Exams and Tests for Back Pain
If you have back pain that persists more than a few days or is severe and accompanied by other symptoms, you should make an appointment to see a spine specialist. (If you don't already have a spine specialist, you can find one using our Find a Professional in Your Area feature.) Both sudden and persistent back pain can indicate a spinal condition that is more serious than a muscle sprain or strain, which should heal itself within a few weeks.
During your visit, your spine specialist will ask you questions and perform some basic exams. This is to try to identify the cause of your back pain and develop a treatment plan for you—a way to manage your pain and other symptoms and to help you recover.
First, your spine specialist will ask about your current symptoms and remedies you have already tried. He or she will ask some typical questions, such as:
- When did the pain start?
- What activities did you recently do?
- What have you done for your back pain?
- Does the pain radiate or travel to other parts of your body (e.g., down your leg—that would be sciatica)?
- Does anything reduce the pain or make it worse?
Your spine specialist will also perform physical and neurological exams. In the physical exam, your doctor will observe your posture, range of motion (how well and how far you can move certain joints), and physical condition, noting any movement that causes you pain. Your doctor will feel your spine, note its curvature and alignment, and feel for muscle spasm. This exam often involves some patient participation. For example, you may be asked to bend in various directions and to move your arms and legs—perhaps even lie on a table and raise your legs.
During the neurological exam, your spine specialist will test your reflexes, muscle strength, other nerve changes, and pain spread (that is—does your pain travel from your back and into other parts of your body?).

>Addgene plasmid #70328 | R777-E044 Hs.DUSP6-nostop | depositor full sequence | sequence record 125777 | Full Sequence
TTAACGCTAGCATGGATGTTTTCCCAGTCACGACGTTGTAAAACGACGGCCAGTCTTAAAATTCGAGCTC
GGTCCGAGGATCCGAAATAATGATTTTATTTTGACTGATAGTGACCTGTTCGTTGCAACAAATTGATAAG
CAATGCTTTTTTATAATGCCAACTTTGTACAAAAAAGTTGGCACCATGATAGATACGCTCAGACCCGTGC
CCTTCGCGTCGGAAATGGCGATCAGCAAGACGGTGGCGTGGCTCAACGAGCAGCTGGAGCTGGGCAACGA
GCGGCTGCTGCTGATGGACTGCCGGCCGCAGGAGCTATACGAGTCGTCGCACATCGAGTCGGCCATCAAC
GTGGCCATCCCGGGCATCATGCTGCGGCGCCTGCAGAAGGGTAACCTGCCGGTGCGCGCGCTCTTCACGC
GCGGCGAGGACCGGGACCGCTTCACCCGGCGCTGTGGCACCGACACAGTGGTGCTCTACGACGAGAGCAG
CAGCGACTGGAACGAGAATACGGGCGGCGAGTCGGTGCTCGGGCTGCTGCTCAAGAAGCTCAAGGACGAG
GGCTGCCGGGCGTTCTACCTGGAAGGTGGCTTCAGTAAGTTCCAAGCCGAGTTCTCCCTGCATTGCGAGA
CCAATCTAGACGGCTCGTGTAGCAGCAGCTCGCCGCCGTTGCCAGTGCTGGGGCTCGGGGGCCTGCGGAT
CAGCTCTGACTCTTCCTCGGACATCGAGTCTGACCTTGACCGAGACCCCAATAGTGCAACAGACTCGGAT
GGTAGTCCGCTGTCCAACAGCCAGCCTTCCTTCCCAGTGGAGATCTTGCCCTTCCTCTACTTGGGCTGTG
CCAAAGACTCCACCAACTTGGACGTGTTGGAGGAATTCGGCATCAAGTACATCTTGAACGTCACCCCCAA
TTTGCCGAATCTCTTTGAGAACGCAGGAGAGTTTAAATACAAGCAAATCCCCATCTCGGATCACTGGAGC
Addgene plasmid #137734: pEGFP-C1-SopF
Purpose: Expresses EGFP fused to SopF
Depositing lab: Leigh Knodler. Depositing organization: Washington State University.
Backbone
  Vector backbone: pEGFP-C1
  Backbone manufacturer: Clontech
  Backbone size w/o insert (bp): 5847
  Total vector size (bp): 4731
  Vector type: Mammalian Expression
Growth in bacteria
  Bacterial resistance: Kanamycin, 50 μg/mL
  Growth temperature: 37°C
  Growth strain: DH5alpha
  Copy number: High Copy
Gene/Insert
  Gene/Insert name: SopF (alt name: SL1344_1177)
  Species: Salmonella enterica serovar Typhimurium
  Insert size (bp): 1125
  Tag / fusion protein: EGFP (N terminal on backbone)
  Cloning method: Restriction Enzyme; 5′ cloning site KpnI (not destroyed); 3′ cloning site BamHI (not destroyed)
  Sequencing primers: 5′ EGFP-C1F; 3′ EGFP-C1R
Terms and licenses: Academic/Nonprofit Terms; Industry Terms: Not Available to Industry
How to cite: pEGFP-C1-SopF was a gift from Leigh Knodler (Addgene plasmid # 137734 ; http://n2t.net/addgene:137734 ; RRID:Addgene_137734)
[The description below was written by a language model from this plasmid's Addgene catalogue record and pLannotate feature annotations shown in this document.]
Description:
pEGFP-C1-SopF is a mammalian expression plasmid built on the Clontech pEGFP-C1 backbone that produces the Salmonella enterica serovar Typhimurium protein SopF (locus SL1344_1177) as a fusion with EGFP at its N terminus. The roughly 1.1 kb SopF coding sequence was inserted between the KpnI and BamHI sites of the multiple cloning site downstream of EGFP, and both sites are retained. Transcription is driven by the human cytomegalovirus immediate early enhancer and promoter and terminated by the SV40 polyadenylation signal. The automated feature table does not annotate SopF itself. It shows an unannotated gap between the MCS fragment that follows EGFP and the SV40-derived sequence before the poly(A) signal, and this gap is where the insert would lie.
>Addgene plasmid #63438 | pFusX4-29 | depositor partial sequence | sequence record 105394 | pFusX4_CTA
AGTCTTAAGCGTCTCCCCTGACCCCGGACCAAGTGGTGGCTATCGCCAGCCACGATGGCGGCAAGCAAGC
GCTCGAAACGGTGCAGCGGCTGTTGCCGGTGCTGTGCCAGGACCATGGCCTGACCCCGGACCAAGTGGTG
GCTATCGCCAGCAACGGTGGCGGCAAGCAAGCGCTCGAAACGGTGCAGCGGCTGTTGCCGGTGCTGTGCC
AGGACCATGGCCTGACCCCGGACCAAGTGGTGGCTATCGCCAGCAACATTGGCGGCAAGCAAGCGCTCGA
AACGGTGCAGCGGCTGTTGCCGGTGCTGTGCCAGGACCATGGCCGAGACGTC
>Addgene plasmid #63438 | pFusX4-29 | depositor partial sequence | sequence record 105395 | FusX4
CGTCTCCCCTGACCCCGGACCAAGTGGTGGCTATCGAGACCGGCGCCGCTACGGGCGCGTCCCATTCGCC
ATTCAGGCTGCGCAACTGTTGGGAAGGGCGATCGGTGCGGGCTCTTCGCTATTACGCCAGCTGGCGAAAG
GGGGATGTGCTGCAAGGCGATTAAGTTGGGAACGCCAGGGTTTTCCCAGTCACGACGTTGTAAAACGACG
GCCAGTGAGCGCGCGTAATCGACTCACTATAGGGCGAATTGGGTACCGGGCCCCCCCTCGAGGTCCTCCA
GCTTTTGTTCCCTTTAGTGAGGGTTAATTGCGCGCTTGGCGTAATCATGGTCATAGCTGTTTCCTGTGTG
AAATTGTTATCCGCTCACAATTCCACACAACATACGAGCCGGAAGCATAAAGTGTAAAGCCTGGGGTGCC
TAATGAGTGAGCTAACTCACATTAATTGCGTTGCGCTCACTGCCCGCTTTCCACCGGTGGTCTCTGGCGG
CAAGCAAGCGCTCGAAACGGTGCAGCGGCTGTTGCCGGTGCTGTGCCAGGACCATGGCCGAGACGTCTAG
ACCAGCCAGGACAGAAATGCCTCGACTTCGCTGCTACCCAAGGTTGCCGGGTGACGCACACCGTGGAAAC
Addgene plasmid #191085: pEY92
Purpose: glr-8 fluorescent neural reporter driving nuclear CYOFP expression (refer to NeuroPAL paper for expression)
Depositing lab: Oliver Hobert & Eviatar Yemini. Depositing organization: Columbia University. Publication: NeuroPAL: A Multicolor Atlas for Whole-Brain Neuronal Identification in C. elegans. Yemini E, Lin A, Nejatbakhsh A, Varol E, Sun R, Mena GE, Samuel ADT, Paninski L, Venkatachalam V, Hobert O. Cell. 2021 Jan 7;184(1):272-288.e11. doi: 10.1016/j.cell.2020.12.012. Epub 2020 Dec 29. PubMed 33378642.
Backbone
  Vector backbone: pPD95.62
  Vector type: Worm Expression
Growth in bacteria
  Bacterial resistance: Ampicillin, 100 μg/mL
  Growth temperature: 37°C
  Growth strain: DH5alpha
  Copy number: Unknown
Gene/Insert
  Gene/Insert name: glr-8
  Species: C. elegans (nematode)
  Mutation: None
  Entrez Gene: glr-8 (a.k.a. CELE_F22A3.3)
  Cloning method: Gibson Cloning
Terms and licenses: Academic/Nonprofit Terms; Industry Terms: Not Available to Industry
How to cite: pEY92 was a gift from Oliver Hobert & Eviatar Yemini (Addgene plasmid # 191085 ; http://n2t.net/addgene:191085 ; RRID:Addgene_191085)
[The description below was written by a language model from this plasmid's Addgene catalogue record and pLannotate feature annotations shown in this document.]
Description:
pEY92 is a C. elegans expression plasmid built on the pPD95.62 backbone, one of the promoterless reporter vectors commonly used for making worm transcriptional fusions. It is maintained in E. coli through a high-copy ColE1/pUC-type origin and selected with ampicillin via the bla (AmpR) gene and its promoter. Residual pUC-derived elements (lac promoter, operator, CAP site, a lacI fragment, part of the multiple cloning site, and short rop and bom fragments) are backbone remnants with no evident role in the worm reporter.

To diagnose the cause of your back pain, you may need to undergo some imaging tests. You may have an x-ray, which can help your doctor "see" the bones in your spine. X-rays are effective at showing narrowed spinal channels (spinal stenosis), fractures, bone spurs (osteophytes), or osteoarthritis. A Computerized Axial Tomography scan (a CT or CAT scan) or a Magnetic Resonance Imaging test (an MRI) may be required. These tests are more effective than x-rays at showing the soft tissues in your spine, and can help to identify problems such as a bulging disc or a herniated disc.
You also may be asked to undergo additional tests, such as:
- Bone scan: To help your doctor detect spinal problems such as osteoarthritis, sacroiliac joint dysfunction, fractures, or infections, you may have a bone scan. You will have a very small amount of radioactive material injected into a blood vessel. That will travel through your blood stream and be absorbed by your bones. More radioactive material will be absorbed by an area where there is abnormal activity—such as an inflammation. A scanner can detect the amount of radiation in all your bones and show the "hot spots" (the areas with more radioactive material) to help your doctor figure out where the problem is.
- Discogram: This is a procedure that confirms or denies the disc(s) as the source of your pain. You will have a harmless dye injected into one of your discs. If there's a problem with your disc—like it's herniated—the dye will leak out of the disc. The doctor will be able to see that on an x-ray, and that will show him/her that there's something wrong with your disc.
- Myelogram: To see if you have a spinal canal or spinal cord disorder—perhaps nerve compression causing pain and weakness—you may have a myelogram. In this test, you'll have a special dye injected into the area around your spinal cord and nerves. (Before that happens, the area will be numbed.) Then you'll have an x-ray or a CT scan. The image will provide a detailed anatomic picture of your spine, especially of the bones, that will help your doctor to identify any abnormalities.
It isn't always a quick and simple process to diagnose back pain. Your spine specialist will need to narrow down the causes and perhaps run several rounds of tests to confirm the diagnosis. Be a good patient—and be patient. Once there is a diagnosis, your spine specialist will be better able to develop a treatment plan that fully meets your needs.